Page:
Zero and NULL and Pointers and Stuff

The defined constant NULL represents a null or empty pointer. I’ve written before that the constant isn’t defined as zero, though such an assumption could lead you into trouble.

Keep in mind that NULL is a defined constant. It’s declared in the stdio.h header file or, more likely, its definition is made in another header file that’s referenced from stdio.h. Either way, the problem is that various C compilers can define NULL differently.

Before diving into the details, be aware that NULL is a pointer constant. It’s not the same as integer value zero (though it might be defined that way). NULL is used where a pointer, a memory address, is to be evaluated or set as an argument.

Also, NULL isn’t the same thing as the null character, \0. This character is ASCII code zero, but it’s not a pointer. It’s a character value. (In some of my earlier books, I referred to \0 as the “NULL character,” which is incorrect.)

Finally, NULL isn’t memory location (address) zero. It may be the value zero as it’s defined, but it’s not a memory location. Instead, think of it as an “empty” location and not zero; NULL indicates the absence of a memory location, which is important when comparing pointers: NULL evaluates as FALSE.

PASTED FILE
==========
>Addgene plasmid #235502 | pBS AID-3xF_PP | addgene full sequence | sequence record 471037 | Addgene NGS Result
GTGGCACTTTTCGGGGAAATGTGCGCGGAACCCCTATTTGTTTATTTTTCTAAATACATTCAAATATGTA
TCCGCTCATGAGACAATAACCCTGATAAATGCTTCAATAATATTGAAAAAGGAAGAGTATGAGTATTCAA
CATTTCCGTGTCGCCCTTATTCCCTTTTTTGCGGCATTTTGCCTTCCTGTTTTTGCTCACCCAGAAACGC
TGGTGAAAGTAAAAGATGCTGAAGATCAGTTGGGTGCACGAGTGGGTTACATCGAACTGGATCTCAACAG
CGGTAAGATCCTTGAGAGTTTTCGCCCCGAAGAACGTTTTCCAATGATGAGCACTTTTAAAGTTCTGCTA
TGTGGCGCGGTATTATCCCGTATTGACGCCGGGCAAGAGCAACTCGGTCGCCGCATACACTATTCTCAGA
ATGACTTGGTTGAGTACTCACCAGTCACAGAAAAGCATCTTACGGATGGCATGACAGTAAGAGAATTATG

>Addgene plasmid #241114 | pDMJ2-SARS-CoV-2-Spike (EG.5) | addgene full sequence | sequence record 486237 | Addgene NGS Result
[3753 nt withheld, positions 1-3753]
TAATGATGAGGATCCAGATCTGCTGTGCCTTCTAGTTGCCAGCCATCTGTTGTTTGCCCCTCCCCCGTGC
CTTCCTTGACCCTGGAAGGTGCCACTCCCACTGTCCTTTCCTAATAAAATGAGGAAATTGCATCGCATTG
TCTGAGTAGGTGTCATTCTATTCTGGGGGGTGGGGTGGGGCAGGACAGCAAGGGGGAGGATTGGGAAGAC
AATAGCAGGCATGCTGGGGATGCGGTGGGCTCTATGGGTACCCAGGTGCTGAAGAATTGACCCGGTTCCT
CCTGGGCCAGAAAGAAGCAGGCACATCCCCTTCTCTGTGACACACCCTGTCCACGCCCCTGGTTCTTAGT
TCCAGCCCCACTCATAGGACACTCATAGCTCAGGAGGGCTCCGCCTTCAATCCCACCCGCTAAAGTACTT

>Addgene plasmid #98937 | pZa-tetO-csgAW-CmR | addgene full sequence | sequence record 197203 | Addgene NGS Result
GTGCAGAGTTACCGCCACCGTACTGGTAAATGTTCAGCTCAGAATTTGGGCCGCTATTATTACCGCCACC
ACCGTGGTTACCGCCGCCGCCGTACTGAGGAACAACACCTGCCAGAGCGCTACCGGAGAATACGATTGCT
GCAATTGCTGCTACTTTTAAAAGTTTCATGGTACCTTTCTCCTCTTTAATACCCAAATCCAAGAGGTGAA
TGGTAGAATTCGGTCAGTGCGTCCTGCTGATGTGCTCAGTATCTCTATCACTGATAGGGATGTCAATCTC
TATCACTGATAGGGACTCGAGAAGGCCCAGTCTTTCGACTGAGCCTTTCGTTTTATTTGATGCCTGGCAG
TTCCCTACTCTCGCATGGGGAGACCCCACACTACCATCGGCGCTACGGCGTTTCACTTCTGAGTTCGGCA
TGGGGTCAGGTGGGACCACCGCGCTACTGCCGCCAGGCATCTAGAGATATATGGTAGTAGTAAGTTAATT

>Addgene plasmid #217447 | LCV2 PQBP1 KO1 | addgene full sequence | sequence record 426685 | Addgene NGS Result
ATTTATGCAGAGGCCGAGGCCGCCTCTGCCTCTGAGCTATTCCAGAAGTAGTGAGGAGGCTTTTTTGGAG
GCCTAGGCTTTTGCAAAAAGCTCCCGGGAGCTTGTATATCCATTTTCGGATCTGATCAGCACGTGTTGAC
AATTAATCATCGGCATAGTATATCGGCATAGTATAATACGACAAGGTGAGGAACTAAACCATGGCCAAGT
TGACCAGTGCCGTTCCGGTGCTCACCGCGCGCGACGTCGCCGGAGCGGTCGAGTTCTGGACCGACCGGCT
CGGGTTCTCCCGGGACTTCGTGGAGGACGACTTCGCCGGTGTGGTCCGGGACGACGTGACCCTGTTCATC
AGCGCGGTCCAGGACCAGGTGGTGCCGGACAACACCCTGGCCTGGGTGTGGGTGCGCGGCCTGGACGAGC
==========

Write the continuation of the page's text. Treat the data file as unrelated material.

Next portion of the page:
The point [sic] of this post is that despite all this NULL nonsense, it’s unwise to assume NULL‘s definition. From an email I recently received:

The problem with NULL is that it’s either defined as an integer zero constant or as an integer zero constant casted to a void pointer…

The assumption that NULL is always a pointer causes problems with some functions. The takeaway here is that it’s always a good idea to typecast NULL when you can.

For example, if a function requires a NULL pointer as an argument, specify it like this:

function(data, (char *)NULL);

For fictitious function() above, the second argument is a char pointer. Yet, many compilers can swallow NULL by itself as the argument, so this statement might be okay:

function(data, NULL);

But to be safe consider typecasting NULL to the proper pointer data type, as in:

(char *)NULL.

When the data type is unknown, use the void cast:

(void *)NULL

You may never experience an issue with NULL on your compiler. It may be liberal enough that it understands the difference between a pointer and the integer constant zero. Still, safe coding practice is always good. Since learning about this difference, I’ve double-checked my code to ensure that NULLs are typecast wherever possible.